The return of the ‘nasty party’

In closing the scheme brought about by the Dubs amendment, Theresa May has confirmed that the ‘nasty party’ is well and truly back, argues Grace Skelton

After her Lancaster House speech setting out the government’s aims for the Brexit negotiations, we expected that Theresa May was going to push for a hard Brexit and she appears to be sticking to her word. The government successfully defeated every single amendment to the article 50 bill this week, including those which sought to guarantee National Health Service funding and a meaningful vote for parliament, as well as to secure the rights of European Union citizens already living here. Since then, there has already been some not so subtle briefing that the House of Lords must toe the line or risk abolishment.

The Tories did not stop there. With parliament firmly focussed on article 50 the government tried to bury bad news in a very long written statement revealing that they were to close the scheme brought about by the Dubs amendment which has so far resettled 200 unaccompanied refugee children out of a target of 3000.

None of these government decisions were necessary. None of them were in the Conservative party manifesto. None of them were emblazoned on the side of the Vote Leave bus. These were government decisions that May did not have to take, but she took them anyway. If this week is a sign of things to come then the message from May is clear, the nasty party is back.

Given her previous warnings about the reputation of the Conservative party, this could come as something of a surprise. At Conservative party conference in 2002 she told her party faithful, ‘you know what some people call us: the nasty party,’ urging her members to adapt to the new political landscape shaped by New Labour so that they could become electable again. So what has changed in the last 15 years?

Brexit is certainly a factor. While it is too simplistic to blame May’s leadership style entirely on the referendum, there is no doubt that the result has emboldened those Tory backbenchers from the more frightening wing of the party. Having observed how they were able to score points against David Cameron, which is why we had the referendum in the first place, it is clear that May is trying to keep them happy.

These backbenchers have every reason to be confident having just pulled off one of the biggest coups in recent British political history. However, given the divisions in the Labour party and the Scottish National party’s blinding obsession with seeing everything through the lens of Scottish independence, there is no need for the prime minister to pursue the kind of Brexit vision you would expect to find in the darkest corner of a Tory rightwingers fantasy. Labour is going to have to fight tooth and nail to stop that fantasy being realised.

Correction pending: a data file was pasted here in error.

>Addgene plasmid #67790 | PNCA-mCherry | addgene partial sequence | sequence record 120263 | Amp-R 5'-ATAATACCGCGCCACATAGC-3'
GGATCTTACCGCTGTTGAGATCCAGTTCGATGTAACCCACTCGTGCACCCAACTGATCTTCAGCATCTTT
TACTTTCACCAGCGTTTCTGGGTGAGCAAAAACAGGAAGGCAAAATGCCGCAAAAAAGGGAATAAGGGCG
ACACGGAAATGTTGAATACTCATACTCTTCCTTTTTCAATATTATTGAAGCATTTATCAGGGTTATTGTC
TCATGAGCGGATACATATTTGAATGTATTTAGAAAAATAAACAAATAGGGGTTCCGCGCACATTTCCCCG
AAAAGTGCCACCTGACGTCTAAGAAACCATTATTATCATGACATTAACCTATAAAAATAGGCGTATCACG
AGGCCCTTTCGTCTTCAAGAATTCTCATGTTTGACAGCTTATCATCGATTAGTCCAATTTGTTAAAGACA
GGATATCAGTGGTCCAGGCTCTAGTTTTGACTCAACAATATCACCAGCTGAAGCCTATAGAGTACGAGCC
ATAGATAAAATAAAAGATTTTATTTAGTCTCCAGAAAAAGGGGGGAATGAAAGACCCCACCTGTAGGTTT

Even before Brexit we knew that if May succeeded Cameron, it would signal a shift from his more socially liberal premiership. Although she had served as a loyal home secretary for six years there were signs that she would take a more hardline stance on some issues if she could. It was no secret that May took the immigration figures seriously, even if she did not achieve her target. Leaked Home Office documents have shown that she even wanted to target the children of illegal immigrants looking for school places, and who can forget the infamous ‘go home’ vans?

There is plenty to attack the Tories on, yet the task for Labour remains extremely difficult. The Brexit vote has shaken our party more than losing the general election did. This time the divides are not over whether we should go left or right to win back the voters, we are asking questions about the very purpose of the party. What does it mean to be Labour in the post-Brexit political landscape? How can we level between the metropolitan liberal core vote and the working class towns core vote?

There are no easy answers but unfortunately we do not have the luxury of time. The nasty party is back and unless the Labour party kicks into gear it is going to be here for a long time yet.



  1. On February 10, 2017 at 1:01 pm Delta responded with... #

    I think you and your regressive party really are history.
    Now you are repeating old labels and attributing them to your opponents as though you had never been in power for 18 years.
    The world is rightly leaving you behind where you can all continue to look inwards and backwards…while the majority, the increasing majority continue to be progressive, practical and move on leaving you behind at an ever increasing distance.

  2. On February 10, 2017 at 2:24 pm Ged responded with... #

    New Labour were nasty too. Remember the Welfare Bill fiasco under Harman?

  3. On February 10, 2017 at 3:18 pm greg responded with... #

    I would suggest that we should direct the “nasty” at the people who had a big hand in creating the child refugees, and were even responsible for the deaths of many children.

    This holier-than-thou faux anger doesn’t wash I’m afraid – we can all see right through it, and Progress makes itself look thoroughly stupid.

  4. On February 10, 2017 at 6:23 pm David Lindsay responded with... #

    After refugees who looked like the teenage boys round here (and those haven’t been in a war zone), but who apparently looked far older to the unlined faces at 50 in Toryland, the Dubs Scheme is being abandoned. This is what happens when Margot Leadbetter’s nastier sister is Home Secretary. And indeed, for the second time, Prime Minister. There are some annoying Labour women, but most of them could tell you the capital of Romania, or what a PFI was. Whereas Conservative women MPs went into politics purely in order to give themselves something to do because their husbands could afford to spare them from having to do their own housework. If they had been the caring type, then they would have done charity work. But they very consciously chose politics instead.